Sub spotlight: the life and times of Mr. Kirschner


Photo by Kari Iocolano

HTML tutorial

Photo </a><figcaption id=Photo by Kari Iocolano

Andrew Kirschner, a friendly face at Townsend Harris, is a substitute teacher who has taught most, if not all, of the students at Townsend Harris High School.

Born into the Kirschner family of the Kirschner Brush Mfg. Company, Mr. Kirschner graduated from the University of Buffalo with a degree in Media Studies and was a video editor up until the birth of his daughter. He went back to school and got a Masters in Urban Planning from Hunter College, then continued to work alongside his father at their family’s paint brush factory while also working as a cashier at Waldbaum’s.

It was at Waldbaum’s where he discovered his love of teaching through interaction with his teenage co-workers. “I found out that I really had a way with that age group. I noticed I was being looked-up to, and that it mattered what I said and did,” he said, adding, “I’ve always loved history and geography, so I made the leap.”

A Social Studies teacher by license, Mr. Kirschner joined the substitute teachers of THHS in May 2012 with experience in working in schools such as John Adams High School, Herricks High School, John Bowne High School, and Intermediate School 25. Though he worked as a leave replacement last year in a middle school in the Bronx, he has subbed more often at THHS.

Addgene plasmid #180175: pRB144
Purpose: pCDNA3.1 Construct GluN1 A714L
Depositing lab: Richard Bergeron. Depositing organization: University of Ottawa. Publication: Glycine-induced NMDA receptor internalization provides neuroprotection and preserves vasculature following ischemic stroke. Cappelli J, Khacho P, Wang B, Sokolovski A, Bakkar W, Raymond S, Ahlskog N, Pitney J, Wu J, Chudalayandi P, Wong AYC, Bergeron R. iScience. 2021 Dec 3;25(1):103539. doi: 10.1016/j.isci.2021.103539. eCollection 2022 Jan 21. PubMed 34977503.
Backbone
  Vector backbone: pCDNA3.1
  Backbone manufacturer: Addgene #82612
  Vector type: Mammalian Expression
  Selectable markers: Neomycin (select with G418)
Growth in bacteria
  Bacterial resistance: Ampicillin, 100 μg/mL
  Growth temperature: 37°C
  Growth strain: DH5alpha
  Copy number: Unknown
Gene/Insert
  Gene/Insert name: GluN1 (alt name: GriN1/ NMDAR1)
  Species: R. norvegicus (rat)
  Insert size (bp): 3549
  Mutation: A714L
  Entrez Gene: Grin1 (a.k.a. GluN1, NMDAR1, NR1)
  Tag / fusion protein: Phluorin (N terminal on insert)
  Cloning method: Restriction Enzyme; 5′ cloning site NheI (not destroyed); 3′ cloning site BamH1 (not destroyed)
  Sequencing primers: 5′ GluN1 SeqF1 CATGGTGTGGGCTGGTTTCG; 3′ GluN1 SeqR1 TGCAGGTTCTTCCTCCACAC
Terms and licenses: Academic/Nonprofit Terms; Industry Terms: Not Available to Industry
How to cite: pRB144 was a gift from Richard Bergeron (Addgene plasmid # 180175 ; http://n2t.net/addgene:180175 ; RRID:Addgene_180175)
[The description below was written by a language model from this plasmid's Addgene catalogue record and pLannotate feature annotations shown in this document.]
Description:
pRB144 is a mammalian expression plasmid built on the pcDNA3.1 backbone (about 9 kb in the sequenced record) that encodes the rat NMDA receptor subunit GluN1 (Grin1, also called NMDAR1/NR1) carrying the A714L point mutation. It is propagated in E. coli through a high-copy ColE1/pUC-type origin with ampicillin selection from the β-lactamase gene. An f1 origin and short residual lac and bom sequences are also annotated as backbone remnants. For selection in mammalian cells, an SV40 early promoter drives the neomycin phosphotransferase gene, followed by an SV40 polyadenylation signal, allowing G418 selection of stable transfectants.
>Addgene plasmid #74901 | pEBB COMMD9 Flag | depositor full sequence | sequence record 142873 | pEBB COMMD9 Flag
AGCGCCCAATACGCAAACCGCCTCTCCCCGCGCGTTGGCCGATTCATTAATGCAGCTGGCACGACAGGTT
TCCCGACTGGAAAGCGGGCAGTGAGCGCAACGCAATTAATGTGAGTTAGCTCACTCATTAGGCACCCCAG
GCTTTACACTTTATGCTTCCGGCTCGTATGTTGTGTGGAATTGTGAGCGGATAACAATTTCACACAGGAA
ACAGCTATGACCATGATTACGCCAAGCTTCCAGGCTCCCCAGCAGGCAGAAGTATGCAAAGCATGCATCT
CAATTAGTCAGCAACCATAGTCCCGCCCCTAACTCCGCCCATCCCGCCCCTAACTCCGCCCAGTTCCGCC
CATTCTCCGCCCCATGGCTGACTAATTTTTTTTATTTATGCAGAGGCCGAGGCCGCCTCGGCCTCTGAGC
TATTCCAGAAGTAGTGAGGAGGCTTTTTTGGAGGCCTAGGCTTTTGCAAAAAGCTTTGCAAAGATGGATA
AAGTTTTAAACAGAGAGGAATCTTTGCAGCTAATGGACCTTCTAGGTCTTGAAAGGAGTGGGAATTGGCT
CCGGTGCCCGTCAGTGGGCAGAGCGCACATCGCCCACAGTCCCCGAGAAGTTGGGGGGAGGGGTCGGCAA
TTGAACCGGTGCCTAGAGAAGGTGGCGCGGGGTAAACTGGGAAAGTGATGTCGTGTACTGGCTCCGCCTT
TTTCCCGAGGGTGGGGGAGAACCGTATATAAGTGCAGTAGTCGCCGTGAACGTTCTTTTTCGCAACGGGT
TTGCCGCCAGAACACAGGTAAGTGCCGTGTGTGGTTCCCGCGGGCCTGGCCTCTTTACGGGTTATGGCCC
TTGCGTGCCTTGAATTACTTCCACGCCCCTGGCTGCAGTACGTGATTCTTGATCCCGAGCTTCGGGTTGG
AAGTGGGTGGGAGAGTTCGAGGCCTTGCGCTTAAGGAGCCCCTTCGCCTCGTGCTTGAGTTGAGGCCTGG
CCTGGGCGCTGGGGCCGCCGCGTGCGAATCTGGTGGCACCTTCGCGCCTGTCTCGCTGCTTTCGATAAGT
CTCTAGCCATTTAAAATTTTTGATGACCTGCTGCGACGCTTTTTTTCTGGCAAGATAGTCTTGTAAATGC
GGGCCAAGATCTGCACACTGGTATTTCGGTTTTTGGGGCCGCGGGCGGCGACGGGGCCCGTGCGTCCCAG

“Every school is different. I can tell you this: it would be hard to find one where most students are as motivated as those at THHS. Half the time when they’re sneaking, it’s because they’re doing work [for] another class,” Mr. Kirschner chuckled.

One of the challenges of subbing is the erratic time commitments. “Sometimes I’m scheduled ahead of time, and of course that’s what I prefer. But then sometimes I’m called right on the spot, six or six-thirty in the morning, or later. I’ve even been called after the school day starts,” he said.

As a Social Studies teacher, Mr. Kirschner frequently hopes that he subs in that particular subject. Senior Jennifer Jacob recalled his helpfulness when subbing for a history class. “I remember him being very passionate about history, so when we were trying to do an APUSH assignment he would give us mini-history lessons,” she recalled.

Subbing at schools other than THHS  is a different experience. “There have been schools where I could barely teach at all.” He spoke of dealing with disadvantaged children, saying, “There just isn’t much discipline. It’s an unfortunate result of poverty when parents are away working 24 hours a day.”

His least favorite part of being a substitute is the difficulty of obtaining a permanent job. “Obviously that’s what I’m ultimately in it for. It’s an ongoing frustration. Of course as any teacher will tell you, it’s exhausting, high pressure work,” he lamented.

However, being a substitute teacher can also be rewarding. Mr. Kirschner’s favorite things about teaching include positive interactions with young people.  “Even just being a sub at THHS, I’ve had the opportunity to take part in things like the Nerf Evasion games, and that has been great. This kind of thing is just too much fun to be called work,” he expressed.